Trust Administration, Conservatorships & Guardianships
Trustees are fiduciaries and are therefore have duties and obligations they are required to meet. Some of these duties and obligations are mandated by the terms of the trust document itself, and others are required under California laws governing trusts. Failure to comply with these duties and obligations, even if the trustee was acting in good faith, could result in personal liability of the trustee. Given the complexity of the law in this area, it is highly advisable to seek the advice of an experienced trust administration attorney.
The Snow Law Corp. has significant experience in the area of trust administration, and can advise you on any issue arising during the administration of a trust, including:
- The duties, powers and standards of a trustee
- Investing and managing trust assets
- Resignation or removal of a trustee
- Modification, revocation or termination of a trust
- Trustee accounting and recordkeeping
- Creditor's rights against the trust or beneficiaries
- Trustee compensation and attorneys' fees
- Administering a trust after the death of a settlor
- Subtrust funding
- Income taxation of trusts and estate tax returns
A common estate planning error is the failure to transfer title to an asset into the name of a revocable living trust. We frequently have clients of other law firms come to us for assistance with trust administration after the death of the settlor, and we then discover that the trust has not been properly funded with the assets of the decedent. When this occurs, we prepare a petition to the probate court commonly known in California as a Heggstad petition, requesting that the court allow for the transfer of the asset in accordance with the terms of the living trust, without the requirement of a full probate proceeding.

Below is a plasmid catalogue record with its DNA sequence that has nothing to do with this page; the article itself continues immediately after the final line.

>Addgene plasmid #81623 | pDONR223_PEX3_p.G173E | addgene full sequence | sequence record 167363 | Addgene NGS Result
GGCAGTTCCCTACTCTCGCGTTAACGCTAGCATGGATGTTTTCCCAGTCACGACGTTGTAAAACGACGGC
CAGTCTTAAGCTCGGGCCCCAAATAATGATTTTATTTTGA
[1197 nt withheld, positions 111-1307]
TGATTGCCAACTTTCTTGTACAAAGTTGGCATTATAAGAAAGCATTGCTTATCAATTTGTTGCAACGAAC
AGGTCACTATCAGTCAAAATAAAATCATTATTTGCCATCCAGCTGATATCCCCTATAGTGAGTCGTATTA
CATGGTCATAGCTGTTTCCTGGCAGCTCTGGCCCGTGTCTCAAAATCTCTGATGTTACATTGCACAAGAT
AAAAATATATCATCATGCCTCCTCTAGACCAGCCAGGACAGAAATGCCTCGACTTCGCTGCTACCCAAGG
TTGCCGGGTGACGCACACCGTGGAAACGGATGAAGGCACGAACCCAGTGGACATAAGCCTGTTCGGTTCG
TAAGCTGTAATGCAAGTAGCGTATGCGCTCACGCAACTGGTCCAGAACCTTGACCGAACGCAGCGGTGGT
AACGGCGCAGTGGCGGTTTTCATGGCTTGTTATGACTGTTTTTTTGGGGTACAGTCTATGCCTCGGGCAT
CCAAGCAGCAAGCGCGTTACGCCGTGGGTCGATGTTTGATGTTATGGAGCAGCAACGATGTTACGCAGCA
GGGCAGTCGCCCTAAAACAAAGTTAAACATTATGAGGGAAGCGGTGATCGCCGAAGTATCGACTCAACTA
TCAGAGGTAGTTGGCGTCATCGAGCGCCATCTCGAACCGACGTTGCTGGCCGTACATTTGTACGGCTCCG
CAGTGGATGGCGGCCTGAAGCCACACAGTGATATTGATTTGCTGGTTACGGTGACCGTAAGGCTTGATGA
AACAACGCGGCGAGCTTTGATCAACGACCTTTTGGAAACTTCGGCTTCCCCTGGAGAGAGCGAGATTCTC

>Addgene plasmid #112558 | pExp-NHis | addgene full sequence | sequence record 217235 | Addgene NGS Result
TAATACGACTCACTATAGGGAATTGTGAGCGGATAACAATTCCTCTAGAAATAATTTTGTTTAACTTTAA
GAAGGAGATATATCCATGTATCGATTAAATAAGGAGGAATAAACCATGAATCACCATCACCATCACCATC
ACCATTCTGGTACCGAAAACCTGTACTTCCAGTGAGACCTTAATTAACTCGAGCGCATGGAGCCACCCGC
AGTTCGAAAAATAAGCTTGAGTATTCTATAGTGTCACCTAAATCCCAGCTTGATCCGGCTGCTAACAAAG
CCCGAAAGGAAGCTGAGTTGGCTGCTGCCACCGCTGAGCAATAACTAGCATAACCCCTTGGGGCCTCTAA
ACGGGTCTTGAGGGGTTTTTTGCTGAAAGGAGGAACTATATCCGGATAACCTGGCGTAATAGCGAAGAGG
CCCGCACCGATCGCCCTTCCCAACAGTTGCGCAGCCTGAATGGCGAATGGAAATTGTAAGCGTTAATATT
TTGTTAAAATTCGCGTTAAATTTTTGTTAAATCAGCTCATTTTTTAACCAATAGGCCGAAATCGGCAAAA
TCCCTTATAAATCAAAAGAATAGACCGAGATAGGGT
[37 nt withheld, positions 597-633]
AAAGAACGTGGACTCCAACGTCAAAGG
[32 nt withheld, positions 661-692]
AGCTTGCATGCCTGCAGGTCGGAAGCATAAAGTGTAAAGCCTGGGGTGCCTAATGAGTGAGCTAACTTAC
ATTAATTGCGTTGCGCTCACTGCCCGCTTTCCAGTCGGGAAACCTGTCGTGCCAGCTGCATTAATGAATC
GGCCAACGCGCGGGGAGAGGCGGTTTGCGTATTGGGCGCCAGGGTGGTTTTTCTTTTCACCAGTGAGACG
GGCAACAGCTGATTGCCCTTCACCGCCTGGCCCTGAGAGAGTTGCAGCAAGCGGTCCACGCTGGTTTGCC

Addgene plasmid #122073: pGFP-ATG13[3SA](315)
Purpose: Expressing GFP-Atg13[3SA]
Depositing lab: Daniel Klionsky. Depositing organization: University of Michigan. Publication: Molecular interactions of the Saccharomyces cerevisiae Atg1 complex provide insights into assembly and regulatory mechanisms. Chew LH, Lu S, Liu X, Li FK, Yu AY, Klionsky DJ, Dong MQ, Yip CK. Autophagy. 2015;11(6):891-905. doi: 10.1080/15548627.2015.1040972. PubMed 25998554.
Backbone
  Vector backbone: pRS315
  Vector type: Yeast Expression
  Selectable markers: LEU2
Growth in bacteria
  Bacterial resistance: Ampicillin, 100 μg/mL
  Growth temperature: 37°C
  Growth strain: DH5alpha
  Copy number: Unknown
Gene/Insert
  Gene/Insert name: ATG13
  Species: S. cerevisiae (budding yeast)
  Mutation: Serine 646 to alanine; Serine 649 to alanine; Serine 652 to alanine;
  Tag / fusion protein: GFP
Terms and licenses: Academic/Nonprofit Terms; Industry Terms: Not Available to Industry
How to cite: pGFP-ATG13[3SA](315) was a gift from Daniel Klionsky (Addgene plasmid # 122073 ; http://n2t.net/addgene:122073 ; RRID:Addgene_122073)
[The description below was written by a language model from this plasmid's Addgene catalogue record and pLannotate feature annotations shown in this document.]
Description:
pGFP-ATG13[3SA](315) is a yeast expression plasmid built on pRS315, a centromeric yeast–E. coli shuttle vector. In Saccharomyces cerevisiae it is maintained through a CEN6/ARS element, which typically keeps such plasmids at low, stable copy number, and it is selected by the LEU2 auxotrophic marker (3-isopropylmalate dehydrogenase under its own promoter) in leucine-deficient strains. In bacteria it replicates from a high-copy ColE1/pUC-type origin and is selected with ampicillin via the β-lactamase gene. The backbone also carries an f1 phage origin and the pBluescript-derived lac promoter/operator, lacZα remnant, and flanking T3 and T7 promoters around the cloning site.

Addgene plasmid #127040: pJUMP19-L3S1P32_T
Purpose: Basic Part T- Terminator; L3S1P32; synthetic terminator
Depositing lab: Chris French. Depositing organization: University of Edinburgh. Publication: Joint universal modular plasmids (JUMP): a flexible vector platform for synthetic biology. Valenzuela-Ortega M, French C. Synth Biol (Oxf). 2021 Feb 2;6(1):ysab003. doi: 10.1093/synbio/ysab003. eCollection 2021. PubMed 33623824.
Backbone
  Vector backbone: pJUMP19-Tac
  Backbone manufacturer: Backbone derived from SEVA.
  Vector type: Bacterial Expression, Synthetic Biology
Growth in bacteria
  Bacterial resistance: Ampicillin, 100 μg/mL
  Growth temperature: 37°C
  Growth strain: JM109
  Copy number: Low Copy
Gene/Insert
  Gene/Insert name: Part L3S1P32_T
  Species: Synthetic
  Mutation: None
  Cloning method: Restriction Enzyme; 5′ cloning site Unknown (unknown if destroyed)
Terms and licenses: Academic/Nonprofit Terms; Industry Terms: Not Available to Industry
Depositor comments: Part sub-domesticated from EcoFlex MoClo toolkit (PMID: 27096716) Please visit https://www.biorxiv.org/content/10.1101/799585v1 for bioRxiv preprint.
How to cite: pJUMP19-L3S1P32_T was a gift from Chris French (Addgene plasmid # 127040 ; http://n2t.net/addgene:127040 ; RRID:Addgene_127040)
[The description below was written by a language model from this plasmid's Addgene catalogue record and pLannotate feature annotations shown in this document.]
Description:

A conservatorship is a court proceeding where a judge determines that a person (called the "conservatee") can no longer manage their finances or make decisions regarding their care. The judge will then appoint another person or an organization (called the "conservator") to handle the conservatee's care or finances, or both. There are two types of conservatorships: 1) of the person; and 2) of the estate.
The need for a conservatorship can be avoided by proper estate planning; documents such as trusts, durable powers of attorney for financial management and advance health care directives all provide a plan for the management of a person's finances and personal medical care in the event of subsequent incapacity. However, if a person is already incapacitated, often due to dementia, an accident, stroke or illness, and the person does not have these documents already in place, a conservatorship may be the only option.
A guardianship is established by the court when the parents of a child under the age of 18 can no longer care for the child. The parents may be unable to care for the child due to illness, death, military deployment or other reasons.
The Snow Law Corp. frequently prepares wills nominating guardians for any minor children of our clients. We can assist in petitioning the court to establish a guardianship, advising guardians on their duties and responsibilities, and in terminating guardianships.
For assistance with trust administration, a conservatorship or guardianship, contact the Snow Law Corp. by e-mail, or call us at (661) 877-4135 for a consultation.